June 1st marks the beginning of hurricane season. Typically, storms that form this early in the season do so in the Gulf of Mexico, Caribbean, or right along the eastern seaboard along the Gulf Stream.
Here are the points of origin for Atlantic Basin tropical cyclones in the month of June courtesy of The Weather Channel. Generally we see a tropical system form every other year in June and virtually none are east of the Leeward Islands (other than 2 that formed JUST east and southeast of Barbados).
Today I’ve been watching an exceptionally impressive tropical wave about 1000 miles southwest of the Cape Verde Islands off the coast of Africa. This system appears to be on the verge of becoming a tropical depression. If it does indeed develop into Tropical Storm Alex it would be the further east any June system has ever formed. Typically, we look off the coast of Africa for tropical cyclone formation in August and September – not June!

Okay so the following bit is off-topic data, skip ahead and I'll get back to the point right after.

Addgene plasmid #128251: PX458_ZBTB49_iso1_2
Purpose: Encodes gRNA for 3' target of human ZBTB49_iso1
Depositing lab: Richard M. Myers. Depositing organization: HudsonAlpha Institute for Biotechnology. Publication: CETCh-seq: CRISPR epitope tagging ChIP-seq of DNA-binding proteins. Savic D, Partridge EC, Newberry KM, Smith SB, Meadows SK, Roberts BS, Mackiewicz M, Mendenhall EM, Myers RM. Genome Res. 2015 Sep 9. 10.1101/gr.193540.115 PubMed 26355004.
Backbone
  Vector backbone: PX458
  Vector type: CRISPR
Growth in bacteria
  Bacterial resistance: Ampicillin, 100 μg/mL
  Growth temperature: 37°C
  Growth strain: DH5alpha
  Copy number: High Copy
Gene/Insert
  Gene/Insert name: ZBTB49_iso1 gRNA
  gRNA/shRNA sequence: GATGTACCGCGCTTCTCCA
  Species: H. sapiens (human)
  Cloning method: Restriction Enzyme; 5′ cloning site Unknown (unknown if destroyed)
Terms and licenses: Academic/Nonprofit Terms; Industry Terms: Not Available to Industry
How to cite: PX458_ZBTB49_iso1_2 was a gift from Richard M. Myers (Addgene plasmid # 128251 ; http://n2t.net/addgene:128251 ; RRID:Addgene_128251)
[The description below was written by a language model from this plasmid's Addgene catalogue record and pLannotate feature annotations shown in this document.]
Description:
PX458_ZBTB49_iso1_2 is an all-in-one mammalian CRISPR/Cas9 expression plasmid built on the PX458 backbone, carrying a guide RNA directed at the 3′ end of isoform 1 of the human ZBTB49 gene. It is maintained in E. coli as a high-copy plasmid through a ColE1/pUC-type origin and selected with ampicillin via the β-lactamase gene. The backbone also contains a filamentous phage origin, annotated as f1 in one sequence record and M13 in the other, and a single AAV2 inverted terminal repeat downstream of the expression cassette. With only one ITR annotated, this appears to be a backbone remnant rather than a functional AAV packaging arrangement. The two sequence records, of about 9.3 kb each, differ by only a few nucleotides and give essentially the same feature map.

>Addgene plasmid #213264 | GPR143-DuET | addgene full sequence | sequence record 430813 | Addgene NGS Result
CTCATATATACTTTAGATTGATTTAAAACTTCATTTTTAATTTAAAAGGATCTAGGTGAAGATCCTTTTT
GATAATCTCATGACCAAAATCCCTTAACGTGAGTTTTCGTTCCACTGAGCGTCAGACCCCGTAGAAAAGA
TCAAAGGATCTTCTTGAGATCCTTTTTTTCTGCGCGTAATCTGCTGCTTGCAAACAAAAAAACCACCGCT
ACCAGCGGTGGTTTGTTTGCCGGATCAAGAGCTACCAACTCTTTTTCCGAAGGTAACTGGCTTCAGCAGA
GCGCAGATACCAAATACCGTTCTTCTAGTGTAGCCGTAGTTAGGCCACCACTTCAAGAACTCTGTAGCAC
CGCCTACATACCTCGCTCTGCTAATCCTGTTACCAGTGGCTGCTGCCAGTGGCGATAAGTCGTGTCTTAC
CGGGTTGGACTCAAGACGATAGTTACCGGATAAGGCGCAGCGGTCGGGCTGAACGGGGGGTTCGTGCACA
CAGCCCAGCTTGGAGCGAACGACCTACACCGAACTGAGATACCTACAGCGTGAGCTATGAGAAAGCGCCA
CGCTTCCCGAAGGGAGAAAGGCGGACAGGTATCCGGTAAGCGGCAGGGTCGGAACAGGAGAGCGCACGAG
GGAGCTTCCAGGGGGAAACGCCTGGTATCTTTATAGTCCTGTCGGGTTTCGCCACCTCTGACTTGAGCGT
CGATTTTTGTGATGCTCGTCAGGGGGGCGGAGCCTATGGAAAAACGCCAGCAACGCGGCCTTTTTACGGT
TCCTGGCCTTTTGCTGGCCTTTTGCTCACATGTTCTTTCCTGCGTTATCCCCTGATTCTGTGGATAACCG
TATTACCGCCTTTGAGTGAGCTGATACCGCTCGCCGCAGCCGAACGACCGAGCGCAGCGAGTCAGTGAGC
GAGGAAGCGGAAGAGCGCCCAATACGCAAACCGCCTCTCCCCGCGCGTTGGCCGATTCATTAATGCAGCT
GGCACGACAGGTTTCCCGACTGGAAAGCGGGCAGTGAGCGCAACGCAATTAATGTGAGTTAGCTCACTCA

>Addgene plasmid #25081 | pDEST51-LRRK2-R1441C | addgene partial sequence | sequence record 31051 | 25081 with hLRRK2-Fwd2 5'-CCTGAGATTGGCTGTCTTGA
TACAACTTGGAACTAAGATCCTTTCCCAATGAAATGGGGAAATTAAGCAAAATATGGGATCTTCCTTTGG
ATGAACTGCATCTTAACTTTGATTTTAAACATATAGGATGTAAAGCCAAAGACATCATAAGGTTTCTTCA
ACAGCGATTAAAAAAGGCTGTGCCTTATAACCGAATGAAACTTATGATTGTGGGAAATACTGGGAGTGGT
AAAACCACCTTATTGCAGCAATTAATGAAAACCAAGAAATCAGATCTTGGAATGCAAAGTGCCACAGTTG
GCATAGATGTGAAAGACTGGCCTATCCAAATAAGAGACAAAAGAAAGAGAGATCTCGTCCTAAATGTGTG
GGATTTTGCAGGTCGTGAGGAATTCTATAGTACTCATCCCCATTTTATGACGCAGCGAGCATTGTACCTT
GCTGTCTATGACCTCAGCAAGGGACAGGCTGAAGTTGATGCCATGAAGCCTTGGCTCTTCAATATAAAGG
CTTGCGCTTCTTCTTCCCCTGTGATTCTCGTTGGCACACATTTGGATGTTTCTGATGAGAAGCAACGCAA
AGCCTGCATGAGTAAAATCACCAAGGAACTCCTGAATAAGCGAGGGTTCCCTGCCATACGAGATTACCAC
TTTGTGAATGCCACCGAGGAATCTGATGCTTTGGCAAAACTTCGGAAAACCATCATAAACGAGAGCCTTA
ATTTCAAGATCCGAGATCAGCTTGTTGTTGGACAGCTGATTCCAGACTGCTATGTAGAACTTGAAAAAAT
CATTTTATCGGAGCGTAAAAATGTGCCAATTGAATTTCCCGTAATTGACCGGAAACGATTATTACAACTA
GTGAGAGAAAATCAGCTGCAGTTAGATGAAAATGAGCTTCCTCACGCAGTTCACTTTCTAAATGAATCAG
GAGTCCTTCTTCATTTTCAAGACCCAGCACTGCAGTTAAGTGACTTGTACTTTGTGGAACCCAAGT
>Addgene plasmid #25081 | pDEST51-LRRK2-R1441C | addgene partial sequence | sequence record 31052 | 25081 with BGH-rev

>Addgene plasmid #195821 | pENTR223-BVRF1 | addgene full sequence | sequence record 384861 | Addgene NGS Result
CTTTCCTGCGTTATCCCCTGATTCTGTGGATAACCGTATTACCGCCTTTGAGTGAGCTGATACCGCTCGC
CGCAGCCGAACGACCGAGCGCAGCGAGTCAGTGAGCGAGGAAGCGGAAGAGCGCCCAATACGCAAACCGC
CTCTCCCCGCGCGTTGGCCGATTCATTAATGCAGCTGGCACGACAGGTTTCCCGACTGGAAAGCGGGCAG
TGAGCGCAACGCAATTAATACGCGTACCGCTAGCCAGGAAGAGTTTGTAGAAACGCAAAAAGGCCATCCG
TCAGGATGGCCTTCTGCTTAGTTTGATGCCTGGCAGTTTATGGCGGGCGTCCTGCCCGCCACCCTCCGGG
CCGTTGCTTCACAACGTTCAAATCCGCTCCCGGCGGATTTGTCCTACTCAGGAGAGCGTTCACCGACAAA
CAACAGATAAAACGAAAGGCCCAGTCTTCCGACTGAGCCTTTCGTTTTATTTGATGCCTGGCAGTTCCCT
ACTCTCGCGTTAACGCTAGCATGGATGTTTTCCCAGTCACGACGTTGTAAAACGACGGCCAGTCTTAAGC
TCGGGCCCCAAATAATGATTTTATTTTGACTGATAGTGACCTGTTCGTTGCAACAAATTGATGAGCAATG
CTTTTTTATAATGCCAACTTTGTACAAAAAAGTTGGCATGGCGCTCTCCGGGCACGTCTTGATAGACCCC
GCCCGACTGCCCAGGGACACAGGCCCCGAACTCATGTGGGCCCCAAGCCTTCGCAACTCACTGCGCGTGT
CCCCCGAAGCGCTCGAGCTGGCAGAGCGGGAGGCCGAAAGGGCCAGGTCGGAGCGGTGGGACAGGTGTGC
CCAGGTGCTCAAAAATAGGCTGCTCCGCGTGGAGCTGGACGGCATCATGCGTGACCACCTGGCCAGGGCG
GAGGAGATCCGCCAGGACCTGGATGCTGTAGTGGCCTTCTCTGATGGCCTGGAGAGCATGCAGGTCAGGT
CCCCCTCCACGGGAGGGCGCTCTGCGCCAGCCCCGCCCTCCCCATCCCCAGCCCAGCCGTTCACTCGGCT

As I blogged about here extremely and record warm Atlantic water temperatures would likely lead to an early start to the season but I don’t think many people, myself included, expected this. Water temperatures over 80 degrees remain in the path of this storm so this will not be a mitigating factor for development.
Other conditions are favorable for development of this system including the lack of a SAL (Saharan Air Layer… or dry air which reduces tropical cyclone potential) and light wind shear over the storm which is unusual for the time of year.
The system, which is on the left, is showing some convection near the center, banding, and outflow in the northern, western, and southern quadrants which indicates light wind shear over that portion of the storm.
All in all it looks like an early start to the tropical season! Whatever develops is expected to move toward the Caribbean. Being able to develop a Cape Verde type storm in mid-June is unheard of and may spell trouble for the rest of the hurricane season.